Recommended to me by someone at work, this was a fantastic read. The introductory third of the book is a really good exposition of object-oriented design using test driven development. Rather than being a theoretical guide, this book seems to be full of practical advice and descriptions from the authors’ working experience. The majority of the book is a worked example of the development of a full application using the test driven methodology, starting with the walking skeleton, an initial implementation that exercises all of the components of the system in order to check that everything is correctly installed, and developing in very small steps and associated refactorings to get to a final application.

The authors are not fixated by unit testing a single class, but also emphasise integration tests that work between components (which seems a much more realistic goal to me). They use a “Tell don’t ask” style where the object is told to do something and takes the responsibility for the action, in turn calling on to collaborators, rather than using Java style property accesses to get an object from another object in order to tell the returned object to do some action. This was the first form of object orientation where the emphasis was on message passing between objects rather than the more typical function calling style. This leads to objects being tested by mocking their dependents, telling the object to do something and then checking that the interaction was correct. This contrasts with the more usual invasive style of setting up an object, calling a method on it and then accessing the private state to see if the right things happened. This style can be quite brittle in that you can’t change the implementation without changing the tests. With the style of this book, we can reimplement the object and still hope that the tests pass as the objects interacts as expected.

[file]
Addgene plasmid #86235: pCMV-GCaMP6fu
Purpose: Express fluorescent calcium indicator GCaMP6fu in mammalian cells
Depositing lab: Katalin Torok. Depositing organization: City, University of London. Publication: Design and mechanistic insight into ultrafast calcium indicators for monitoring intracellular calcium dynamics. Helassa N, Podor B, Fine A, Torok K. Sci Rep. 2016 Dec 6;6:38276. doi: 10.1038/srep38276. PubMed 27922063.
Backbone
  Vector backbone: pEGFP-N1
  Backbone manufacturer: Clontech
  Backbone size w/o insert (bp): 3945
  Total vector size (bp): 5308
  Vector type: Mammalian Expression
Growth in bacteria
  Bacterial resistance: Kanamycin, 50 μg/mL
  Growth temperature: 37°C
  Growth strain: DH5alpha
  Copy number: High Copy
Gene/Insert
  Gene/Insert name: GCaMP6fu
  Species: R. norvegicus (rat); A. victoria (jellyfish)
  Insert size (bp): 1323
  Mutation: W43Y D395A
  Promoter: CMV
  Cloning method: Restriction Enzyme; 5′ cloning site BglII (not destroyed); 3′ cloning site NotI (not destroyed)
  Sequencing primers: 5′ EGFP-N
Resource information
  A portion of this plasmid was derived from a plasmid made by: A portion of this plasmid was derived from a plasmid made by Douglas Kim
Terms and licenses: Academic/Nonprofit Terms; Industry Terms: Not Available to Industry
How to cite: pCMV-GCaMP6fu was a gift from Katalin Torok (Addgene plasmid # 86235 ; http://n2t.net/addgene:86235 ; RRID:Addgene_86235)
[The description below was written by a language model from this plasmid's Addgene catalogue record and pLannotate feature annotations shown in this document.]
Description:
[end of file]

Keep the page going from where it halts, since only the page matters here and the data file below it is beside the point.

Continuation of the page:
Objects require other objects which they use in one of three roles. Dependents are objects that have their methods called and are therefore the things that need to be mocked during tests so that we can test the interactions. Notifications are objects that need to be notified of changes of the object’s state, but in a fire-and-forget style  so that the object doesn’t care how many listeners are present at any time. Adjustments are configuration type objects which customise the object for the system in which it is used.

The worked example is really good, showing in great detail how small steps can get us a long way, with the tests being maintained throughout. I’m hoping to get a chance to put some of this into practice in the near future.